The Japanese government has released a US$450 000 nutrition, HIV and Aids and water, sanitation and hygiene (WASH) package for Zimbabwe, which is aimed at assisting food-insecure communities in Binga, Buhera, Chiredzi and Masvingo and US$96 054 to support communities in Manicaland province, who are bearing the brunt of Cyclone Idai and the drought.
BY KENNETH NYANGANI /VENERANDA LANGA
Cyclone Idai hit the country in March 2019, destroying infrastructure and livelihoods mainly in Chimanimani and Chipinge districts and some parts of Mozambique and Malawi. Parts of Masvingo and Matabeleland were also affected.
About 270 000 people were affected by the tropical storm and subsequent floods and landslides left 340 people dead and several others missing.
A joint Press statement by the government of Japan and International Organisation for Migration (IOM) yesterday said the funds would help in the construction of new houses for cyclone victims.
“The government of Japan has released US$96 054 to further support communities in Manicaland affected by the dual natural disasters of Cyclone Idai and drought,” the statement read.
“This project will be implemented by IOM in close collaboration with the Local Government, Public Works and National Housing ministry, the Department of Civil Protection and local authorities within the province.
“It will complement the Japan-funded shelter emergency response project to assist the victims of Cyclone Idai which was carried out from April to October 2019.”
The fund will allow the construction of transitional shelters for 50 households, approximately 250 individuals, according to the statement.
Local builders will be trained on the construction of resilient and better quality shelters.
The assistance will allow further cluster co-ordination support, enabling partners to improve their target and delivery of shelter-related activities for the additional 2 000 displaced households and 10 000 individuals.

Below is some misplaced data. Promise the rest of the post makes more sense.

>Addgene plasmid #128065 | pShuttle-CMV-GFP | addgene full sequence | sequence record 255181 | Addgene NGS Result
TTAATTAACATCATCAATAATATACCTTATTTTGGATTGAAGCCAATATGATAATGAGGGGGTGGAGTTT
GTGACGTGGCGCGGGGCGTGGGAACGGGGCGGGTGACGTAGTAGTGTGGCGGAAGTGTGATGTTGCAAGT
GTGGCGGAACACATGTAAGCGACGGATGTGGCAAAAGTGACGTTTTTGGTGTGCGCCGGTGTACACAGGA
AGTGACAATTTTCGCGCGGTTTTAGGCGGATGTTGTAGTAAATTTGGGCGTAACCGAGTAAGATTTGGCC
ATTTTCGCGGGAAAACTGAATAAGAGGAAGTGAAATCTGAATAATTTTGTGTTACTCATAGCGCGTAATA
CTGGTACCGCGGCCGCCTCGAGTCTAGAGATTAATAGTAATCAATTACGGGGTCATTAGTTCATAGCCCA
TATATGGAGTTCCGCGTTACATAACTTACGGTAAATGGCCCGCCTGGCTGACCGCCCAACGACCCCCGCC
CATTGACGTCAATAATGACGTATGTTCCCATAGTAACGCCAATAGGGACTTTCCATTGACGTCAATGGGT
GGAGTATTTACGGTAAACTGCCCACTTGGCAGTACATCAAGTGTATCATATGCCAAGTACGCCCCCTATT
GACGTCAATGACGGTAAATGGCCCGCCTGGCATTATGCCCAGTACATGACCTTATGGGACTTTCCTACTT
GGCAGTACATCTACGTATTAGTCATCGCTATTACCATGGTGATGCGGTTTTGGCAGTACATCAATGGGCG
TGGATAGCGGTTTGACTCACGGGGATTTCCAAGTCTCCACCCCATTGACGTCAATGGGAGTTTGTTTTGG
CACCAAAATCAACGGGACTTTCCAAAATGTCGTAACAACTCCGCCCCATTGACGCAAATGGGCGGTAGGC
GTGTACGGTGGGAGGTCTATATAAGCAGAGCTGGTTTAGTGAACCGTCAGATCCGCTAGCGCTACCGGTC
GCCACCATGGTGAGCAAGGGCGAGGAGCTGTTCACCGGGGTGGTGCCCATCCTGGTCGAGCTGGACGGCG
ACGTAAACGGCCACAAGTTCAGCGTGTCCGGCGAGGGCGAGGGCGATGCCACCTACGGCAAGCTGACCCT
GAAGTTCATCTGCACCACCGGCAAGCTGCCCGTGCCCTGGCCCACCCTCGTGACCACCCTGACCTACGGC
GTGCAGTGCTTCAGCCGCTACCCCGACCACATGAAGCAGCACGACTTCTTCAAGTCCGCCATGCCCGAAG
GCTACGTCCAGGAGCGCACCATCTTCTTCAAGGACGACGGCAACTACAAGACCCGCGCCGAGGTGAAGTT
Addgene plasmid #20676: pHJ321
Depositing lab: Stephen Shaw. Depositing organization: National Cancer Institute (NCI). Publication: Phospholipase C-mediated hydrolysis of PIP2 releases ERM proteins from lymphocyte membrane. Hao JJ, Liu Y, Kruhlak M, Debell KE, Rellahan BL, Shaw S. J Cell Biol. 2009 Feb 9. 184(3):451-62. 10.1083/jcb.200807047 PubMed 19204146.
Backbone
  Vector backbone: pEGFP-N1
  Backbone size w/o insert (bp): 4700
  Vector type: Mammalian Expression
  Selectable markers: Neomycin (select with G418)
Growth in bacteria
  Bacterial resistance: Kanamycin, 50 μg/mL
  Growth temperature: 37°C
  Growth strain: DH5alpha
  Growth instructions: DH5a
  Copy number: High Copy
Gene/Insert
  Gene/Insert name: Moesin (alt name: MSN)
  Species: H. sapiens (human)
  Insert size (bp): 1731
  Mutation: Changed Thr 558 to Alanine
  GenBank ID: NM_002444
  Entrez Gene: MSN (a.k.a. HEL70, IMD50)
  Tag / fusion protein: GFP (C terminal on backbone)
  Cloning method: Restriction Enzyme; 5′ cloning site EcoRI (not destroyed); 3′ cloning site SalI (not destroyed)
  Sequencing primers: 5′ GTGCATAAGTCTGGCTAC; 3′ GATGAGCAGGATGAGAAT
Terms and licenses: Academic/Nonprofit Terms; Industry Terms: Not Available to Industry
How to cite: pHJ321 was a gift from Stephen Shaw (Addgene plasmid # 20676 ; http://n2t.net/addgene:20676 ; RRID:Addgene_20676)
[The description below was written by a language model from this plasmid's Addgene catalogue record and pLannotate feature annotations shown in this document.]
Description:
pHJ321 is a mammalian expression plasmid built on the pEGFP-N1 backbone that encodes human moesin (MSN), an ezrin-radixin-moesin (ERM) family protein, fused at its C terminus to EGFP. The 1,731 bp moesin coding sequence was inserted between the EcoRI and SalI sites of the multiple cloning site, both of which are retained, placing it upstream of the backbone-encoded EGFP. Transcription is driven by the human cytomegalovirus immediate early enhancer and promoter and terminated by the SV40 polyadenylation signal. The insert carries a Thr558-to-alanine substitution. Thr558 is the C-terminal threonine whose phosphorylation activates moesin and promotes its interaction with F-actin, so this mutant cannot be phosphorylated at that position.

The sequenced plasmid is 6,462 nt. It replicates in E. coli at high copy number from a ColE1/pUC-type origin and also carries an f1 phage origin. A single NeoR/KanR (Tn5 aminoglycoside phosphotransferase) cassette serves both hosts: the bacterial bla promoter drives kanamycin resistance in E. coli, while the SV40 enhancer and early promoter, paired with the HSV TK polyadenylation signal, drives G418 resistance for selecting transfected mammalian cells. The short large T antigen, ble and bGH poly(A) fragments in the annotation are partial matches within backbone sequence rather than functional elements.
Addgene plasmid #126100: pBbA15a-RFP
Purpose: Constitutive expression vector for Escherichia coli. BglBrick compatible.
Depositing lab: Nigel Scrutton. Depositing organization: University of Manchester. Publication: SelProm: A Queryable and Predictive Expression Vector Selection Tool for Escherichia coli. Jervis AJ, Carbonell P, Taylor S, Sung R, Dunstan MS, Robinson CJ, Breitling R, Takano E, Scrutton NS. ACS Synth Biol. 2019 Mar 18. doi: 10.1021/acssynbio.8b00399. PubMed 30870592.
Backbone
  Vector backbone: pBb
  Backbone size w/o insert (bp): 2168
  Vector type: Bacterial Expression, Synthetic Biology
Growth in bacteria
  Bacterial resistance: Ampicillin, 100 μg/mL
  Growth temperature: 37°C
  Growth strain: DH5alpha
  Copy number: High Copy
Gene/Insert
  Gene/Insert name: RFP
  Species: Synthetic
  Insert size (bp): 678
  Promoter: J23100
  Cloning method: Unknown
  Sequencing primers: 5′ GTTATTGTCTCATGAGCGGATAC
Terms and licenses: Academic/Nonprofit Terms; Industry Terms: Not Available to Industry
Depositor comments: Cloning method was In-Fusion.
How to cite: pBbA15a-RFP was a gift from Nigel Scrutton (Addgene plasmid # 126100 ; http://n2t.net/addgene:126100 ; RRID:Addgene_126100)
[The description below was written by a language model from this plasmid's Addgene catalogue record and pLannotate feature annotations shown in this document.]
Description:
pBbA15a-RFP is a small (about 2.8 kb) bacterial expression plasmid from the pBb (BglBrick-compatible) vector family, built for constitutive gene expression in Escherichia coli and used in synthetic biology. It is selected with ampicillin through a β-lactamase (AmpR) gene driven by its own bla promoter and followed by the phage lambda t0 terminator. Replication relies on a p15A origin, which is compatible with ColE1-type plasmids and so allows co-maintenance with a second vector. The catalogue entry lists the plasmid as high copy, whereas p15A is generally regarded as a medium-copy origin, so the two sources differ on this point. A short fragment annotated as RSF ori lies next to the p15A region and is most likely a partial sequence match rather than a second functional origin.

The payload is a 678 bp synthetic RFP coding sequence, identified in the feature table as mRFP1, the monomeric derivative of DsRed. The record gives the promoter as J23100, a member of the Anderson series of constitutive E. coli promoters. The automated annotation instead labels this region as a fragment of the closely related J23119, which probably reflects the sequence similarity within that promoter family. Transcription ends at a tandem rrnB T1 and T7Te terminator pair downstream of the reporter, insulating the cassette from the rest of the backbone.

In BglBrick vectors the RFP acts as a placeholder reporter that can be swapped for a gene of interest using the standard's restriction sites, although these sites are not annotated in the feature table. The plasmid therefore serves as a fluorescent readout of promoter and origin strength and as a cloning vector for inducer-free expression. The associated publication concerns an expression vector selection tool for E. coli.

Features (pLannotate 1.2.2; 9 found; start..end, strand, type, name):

Japanese ambassador to Zimbabwe Toshiyuki Iwado said they were eager to provide suitable shelter for displaced communities.
“While Cyclone Idai occurred over a year ago, many of the victims, whose houses were destroyed, still do not have suitable shelter. It is my hope that this assistance will provide some of them suitable homes so that they start to rebuild their lives,” he said
Japan’s WASH package will be run in collaboration with Unicef and the Zimbabwean government and will focus mainly on the most vulnerable women and children.
Toshiyuki said rural women and children were the most vulnerable during times of humanitarian crises, so the fund would help them have the nutrition, health, water and sanitation that they need during such critical times.
Through the programme, 95 000 children will be screened for malnutrition, and 34 000 will be treated and 6 700 pregnant women and new mothers will receive training on preparing safe and healthy food.
HIV and Aids interventions will reach 2 400 vulnerable children, pregnant women and adolescents. About 10 000 children will benefit from WASH programmes, including construction and rehabilitation of water points at 25 schools.